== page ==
Mika Brzezinksi on Morning Joe. Image source: Twitter video.

MSNBC host Mika Brzezinski revealed Monday that she's putting her money where her mouth is by trying to adopt a Syrian family. She made the comments on "Morning Joe" after reading a statement by the United Nations refugee agency rebuking President Trump over his executive order temporarily banning all entry into the United States from seven countries.

"I should note that I am on the board of UNHCR," Brzezinski added, "and I'm also in the process of trying to adopt a Syrian family, as we put it all on the table here."

The United Nations High Commissioner for Refugees organizes relief efforts and repatriation of refugees on behalf of the United Nations in agreement with member nations.

Brzezinski read a portion of a statement from the U.N. refugee agency that appeared to criticize the executive order for prioritizing refugees from a religious minority over those from the majority, which some called an unconstitutional "religious test":

We strongly believe that refugees should receive equal treatment for protection and assistance, and opportunities for resettlement, regardless of their religion, nationality, or race.

The preference of a religious minority is mentioned in Trump's order in section 5, paragraph (b), and pertains to those refugee claims made once they resume after the restriction period:

Upon the resumption of USRAP admissions, the Secretary of State, in consultation with the Secretary of Homeland Security, is further directed to make changes, to the extent permitted by law, to prioritize refugee claims made by individuals on the basis of religious-based persecution, provided that the religion of the individual is a minority religion in the individual's country of nationality.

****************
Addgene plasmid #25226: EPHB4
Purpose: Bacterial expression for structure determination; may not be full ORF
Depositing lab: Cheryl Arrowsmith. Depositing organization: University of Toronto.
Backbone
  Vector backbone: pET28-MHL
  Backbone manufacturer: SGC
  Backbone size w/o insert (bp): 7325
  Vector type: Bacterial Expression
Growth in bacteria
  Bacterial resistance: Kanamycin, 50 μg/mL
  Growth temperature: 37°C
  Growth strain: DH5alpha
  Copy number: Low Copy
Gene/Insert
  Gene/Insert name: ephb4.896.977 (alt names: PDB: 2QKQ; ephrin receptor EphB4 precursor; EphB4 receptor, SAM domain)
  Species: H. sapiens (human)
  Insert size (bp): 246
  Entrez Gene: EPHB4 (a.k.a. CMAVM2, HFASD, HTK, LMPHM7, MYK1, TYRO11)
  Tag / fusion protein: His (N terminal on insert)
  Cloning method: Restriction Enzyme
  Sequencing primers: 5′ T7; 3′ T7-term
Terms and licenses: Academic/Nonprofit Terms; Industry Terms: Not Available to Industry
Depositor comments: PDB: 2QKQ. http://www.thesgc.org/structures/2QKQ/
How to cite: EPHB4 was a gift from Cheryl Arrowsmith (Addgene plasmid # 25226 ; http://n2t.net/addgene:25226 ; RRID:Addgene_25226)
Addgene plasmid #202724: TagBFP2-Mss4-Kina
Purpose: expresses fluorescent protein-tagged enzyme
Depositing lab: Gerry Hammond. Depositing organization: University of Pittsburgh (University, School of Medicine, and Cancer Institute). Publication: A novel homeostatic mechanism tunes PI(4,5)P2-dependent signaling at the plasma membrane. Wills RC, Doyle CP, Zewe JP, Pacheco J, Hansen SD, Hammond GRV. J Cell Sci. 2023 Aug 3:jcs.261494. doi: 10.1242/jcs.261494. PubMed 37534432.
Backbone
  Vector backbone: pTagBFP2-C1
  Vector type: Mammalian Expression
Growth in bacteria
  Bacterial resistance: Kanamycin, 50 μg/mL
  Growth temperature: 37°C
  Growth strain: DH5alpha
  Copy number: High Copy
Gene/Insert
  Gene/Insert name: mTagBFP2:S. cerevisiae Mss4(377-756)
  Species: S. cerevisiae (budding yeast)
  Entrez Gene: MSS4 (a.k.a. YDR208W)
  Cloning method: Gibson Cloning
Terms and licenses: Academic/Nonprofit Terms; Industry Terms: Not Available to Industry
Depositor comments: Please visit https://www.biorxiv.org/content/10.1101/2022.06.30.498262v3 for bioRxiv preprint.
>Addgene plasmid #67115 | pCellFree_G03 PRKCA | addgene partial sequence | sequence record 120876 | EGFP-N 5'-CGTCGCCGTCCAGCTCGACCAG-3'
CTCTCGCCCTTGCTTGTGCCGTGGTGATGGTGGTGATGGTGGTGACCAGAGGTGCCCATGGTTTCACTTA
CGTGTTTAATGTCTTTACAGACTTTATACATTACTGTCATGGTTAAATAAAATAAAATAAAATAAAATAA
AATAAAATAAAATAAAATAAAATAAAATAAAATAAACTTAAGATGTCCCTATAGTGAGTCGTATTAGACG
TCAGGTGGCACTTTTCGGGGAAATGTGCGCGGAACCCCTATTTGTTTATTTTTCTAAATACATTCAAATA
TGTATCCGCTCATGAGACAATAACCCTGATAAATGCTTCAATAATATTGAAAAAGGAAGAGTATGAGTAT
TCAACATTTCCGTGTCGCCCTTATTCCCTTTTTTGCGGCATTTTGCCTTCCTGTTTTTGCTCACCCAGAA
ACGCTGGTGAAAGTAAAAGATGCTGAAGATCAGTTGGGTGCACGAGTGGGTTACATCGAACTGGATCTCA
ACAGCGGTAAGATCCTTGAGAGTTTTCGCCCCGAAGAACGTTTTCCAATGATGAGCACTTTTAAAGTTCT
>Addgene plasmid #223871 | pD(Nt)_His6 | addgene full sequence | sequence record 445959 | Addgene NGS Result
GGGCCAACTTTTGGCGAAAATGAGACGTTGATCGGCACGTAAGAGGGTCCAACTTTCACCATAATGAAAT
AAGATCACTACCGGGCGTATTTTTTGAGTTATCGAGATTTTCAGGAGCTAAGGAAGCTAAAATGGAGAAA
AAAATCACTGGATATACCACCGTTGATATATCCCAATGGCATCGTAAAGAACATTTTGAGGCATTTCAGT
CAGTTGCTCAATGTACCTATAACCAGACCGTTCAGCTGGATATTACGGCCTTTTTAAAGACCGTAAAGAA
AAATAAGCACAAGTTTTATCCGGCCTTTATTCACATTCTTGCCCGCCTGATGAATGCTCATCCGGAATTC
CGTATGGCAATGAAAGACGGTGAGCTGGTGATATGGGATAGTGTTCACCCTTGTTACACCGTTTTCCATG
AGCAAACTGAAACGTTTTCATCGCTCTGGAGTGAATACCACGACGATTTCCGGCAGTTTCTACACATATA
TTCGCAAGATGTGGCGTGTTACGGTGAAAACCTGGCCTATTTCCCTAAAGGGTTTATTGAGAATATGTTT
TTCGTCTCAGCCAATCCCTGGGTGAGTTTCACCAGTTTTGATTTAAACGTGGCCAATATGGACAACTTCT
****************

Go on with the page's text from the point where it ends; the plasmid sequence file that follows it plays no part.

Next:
Critics have used this section of the executive order to support their characterization of it as a "Muslim ban" — something Trump repeatedly promised during his presidential campaign but has since backed away from. However, even National Review's David French, famous for being a "Never Trump" critic, says this is hysteria on the part of the media:

Religious considerations are by law part of refugee policy. And it is entirely reasonable to give preference (though not exclusivity) to members of minority religions.

The order caused much confusion when it went into effect as authorities detained persons targeted by the ban at airports across America. They became a flashpoint for protesters to demonstrate against the ban and President Trump. A federal judge granted a a temporary stay on the executive order on Saturday, and Sen. Dianne Feinstein (D-Calif.) announced that legislation was being drawn up to reverse it.